Each year, thousands of people come to the U.S. to seek protection because they have suffered persecution or fear being harmed if they return to their home country. Once they reach the U.S., these people go through the asylum-seeking process. Recently, the United States Citizenship and Immigration Services (USCIS) announced several critical changes to the asylum application process. Here, I will tell you how these changes will benefit immigrants.
Next, I am going to answer the following questions:
- What is asylum?
- What is the difference between asylum seekers and asylees?
- What are the changes in the asylum application process?
- How will this rule impact asylum seekers and those with pending cases?
- Has this new rule gone into effect yet?
- Where can I find additional information about these changes?
What is asylum?
Asylum is a form of protection the U.S. government may grant to someone fleeing their country because they fear they will be harmed based on their:
- political opinion; or
- membership in a particular social group.
You may only file for asylum if you are physically present in the United States and regardless of your immigration status.
What is the difference between asylum seekers and asylees?
An asylum seeker is anyone who has fled persecution in their home country and is seeking haven in a different country but has not yet received any legal recognition or status. Therefore, asylum seekers become “asylees” when they are granted legal status by the U.S. government.
Asylees have the right to remain in the U.S. indefinitely, or at least until conditions in their home country return to normal. They also have the right to apply for employment authorization (work permit).
What are the changes in the asylum application process?
USCIS is no longer applying the following rules to asylum cases:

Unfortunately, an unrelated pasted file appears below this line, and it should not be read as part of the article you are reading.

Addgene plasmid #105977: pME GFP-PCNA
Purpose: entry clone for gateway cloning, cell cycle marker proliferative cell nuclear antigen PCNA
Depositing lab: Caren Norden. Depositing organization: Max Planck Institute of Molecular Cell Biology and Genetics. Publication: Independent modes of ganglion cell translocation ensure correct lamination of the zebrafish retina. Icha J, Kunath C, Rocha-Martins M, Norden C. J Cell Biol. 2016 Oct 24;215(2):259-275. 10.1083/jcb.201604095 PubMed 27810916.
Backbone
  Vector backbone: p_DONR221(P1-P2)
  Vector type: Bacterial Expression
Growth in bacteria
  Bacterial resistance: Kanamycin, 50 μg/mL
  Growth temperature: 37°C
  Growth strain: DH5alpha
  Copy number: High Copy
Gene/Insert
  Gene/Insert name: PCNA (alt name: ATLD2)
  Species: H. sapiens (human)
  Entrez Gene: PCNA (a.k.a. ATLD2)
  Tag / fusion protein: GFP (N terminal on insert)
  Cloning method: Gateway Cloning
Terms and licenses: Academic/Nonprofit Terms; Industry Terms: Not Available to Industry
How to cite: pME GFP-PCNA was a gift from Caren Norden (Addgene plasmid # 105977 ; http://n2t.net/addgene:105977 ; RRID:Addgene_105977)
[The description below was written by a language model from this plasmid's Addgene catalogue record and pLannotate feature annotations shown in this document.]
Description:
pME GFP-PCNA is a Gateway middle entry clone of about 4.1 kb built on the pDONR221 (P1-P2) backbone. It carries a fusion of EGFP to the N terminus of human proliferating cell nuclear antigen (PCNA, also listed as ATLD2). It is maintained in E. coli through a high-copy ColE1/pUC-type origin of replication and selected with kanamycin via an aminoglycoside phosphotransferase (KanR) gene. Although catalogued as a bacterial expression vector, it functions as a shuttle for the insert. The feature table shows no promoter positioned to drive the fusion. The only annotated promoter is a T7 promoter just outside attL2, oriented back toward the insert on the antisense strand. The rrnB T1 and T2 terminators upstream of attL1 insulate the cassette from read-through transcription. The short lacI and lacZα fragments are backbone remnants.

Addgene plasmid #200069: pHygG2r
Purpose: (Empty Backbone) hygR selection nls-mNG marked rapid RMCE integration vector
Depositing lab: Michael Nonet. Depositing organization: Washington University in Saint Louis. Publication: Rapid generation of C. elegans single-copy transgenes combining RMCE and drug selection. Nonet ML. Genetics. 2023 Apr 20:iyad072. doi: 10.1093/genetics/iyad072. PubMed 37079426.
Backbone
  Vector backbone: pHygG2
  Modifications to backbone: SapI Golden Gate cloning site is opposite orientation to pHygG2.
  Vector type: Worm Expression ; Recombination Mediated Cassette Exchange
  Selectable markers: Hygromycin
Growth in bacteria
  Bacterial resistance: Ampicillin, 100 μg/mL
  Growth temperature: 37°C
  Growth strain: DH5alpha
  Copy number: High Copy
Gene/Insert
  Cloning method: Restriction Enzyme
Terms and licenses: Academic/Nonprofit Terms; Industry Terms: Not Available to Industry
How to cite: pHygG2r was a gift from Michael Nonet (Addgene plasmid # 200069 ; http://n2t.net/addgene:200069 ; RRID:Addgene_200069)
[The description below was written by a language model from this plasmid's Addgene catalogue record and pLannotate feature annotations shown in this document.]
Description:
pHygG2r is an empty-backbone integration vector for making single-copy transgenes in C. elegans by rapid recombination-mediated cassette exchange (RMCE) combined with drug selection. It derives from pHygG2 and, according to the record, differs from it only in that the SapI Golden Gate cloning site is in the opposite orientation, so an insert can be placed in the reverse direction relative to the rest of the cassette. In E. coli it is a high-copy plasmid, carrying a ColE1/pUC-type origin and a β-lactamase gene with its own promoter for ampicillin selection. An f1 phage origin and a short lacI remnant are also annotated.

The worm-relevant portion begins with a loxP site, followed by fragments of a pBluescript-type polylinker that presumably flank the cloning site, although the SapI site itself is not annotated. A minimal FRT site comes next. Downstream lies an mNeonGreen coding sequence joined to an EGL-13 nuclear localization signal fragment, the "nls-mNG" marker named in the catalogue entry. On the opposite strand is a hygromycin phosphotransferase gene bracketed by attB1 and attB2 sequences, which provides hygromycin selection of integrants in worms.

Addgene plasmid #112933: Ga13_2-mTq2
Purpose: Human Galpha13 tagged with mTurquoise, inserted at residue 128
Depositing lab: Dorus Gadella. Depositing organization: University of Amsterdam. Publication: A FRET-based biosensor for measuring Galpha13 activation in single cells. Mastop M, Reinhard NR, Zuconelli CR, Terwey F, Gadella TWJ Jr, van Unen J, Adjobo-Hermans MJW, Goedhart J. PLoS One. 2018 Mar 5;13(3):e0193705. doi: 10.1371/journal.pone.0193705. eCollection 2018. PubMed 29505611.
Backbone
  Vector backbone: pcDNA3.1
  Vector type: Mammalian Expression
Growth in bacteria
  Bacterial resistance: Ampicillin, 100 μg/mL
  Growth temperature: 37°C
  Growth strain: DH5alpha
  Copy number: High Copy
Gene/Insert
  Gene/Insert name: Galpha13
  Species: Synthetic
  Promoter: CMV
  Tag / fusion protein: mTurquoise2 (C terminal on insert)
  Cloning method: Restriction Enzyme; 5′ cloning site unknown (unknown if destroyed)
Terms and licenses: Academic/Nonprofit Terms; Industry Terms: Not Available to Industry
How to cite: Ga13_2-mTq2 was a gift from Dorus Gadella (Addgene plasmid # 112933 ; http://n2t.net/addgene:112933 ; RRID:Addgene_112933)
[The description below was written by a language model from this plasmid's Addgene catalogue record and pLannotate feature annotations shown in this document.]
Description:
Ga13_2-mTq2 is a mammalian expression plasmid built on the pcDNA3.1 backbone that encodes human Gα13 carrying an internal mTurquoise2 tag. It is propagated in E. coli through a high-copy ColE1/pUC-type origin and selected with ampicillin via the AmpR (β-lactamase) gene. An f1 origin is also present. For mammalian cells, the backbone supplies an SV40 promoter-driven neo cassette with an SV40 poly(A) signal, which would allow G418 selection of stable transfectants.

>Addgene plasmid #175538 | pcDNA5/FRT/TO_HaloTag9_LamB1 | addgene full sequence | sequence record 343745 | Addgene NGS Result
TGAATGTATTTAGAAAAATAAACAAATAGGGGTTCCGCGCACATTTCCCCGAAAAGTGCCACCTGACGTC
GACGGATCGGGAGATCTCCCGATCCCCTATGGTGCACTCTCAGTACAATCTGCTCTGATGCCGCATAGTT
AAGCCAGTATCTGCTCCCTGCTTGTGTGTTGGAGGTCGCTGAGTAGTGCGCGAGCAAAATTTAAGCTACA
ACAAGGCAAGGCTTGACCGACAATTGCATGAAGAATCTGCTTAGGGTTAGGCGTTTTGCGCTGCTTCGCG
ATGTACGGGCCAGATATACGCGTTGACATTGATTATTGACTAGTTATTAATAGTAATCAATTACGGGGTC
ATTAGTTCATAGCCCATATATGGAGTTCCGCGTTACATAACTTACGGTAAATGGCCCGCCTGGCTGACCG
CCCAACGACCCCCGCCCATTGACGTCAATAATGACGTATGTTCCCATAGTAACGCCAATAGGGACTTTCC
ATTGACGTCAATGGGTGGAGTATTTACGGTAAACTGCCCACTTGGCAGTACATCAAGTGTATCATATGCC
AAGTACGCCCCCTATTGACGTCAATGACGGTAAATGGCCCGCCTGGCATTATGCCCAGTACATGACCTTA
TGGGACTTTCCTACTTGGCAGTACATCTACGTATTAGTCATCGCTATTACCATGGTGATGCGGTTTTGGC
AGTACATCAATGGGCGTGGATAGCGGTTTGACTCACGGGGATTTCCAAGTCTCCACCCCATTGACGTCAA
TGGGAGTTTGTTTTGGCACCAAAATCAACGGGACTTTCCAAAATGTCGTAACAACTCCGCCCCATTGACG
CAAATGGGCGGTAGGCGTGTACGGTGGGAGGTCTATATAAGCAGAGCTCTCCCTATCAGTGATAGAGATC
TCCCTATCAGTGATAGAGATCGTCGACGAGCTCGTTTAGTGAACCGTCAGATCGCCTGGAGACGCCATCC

- Rule 1: The 30-day processing timeframe for work permit applications.
- Rule 2: Immigration officers can deny asylum, interview, and work permit applications at their discretion.
USCIS also implemented the following four changes:
- You can apply for a work permit 150 days after submitting the asylum application instead of waiting 365 days. But beware, you are not eligible for a work permit until your asylum application has been pending for 180 days.
- USCIS no longer requires you to pay the biometric service fee when filing for employment authorization (Form I-765). Again do not pay for it. Submitting it may cause USCIS to reject your application for overpayment. But beware, you will need to show up for your biometrics appointment as part of your I-589 application.
- You may be eligible for a work permit based on your pending asylum application, even if you did not apply for asylum within 1 year after you entered the U.S.
- Only those people who have committed serious crimes will be denied work permits under this new rule. Those who have committed misdemeanors will not be affected. It is recommended that you seek advice from a lawyer for these legal matters.
Has this new rule gone into effect yet?
As of February 7, 2022, USCIS no longer applies the Final Rule implemented by the Trump administration on June 22, 2020, for asylum applicants. And on September 21, 2022, the Department of Homeland Security (DHS) announced the publication of a final rule consistent with USCIS. Simply put, these new rules are in effect and positively impact new asylum seekers and those with pending asylum applications.
Where can I find additional information about these changes?
For more information, I encourage you to visit the following sites:
- USCIS and DHS final rule to restore asylum regulations;
- Employment authorization changes (Form I-765); and
- Resources and information for Asylum Seekers in the United States.
**Noticias para Inmigrantes is a media and communications organization that provides independent reporting and commentary on issues affecting immigrants in the United States. It should be noted that we do not provide legal assistance or legal advice for any case unless we interview a specialized source on the subject. It is critical to clarify that each case is different, and it is important to consult with your attorney.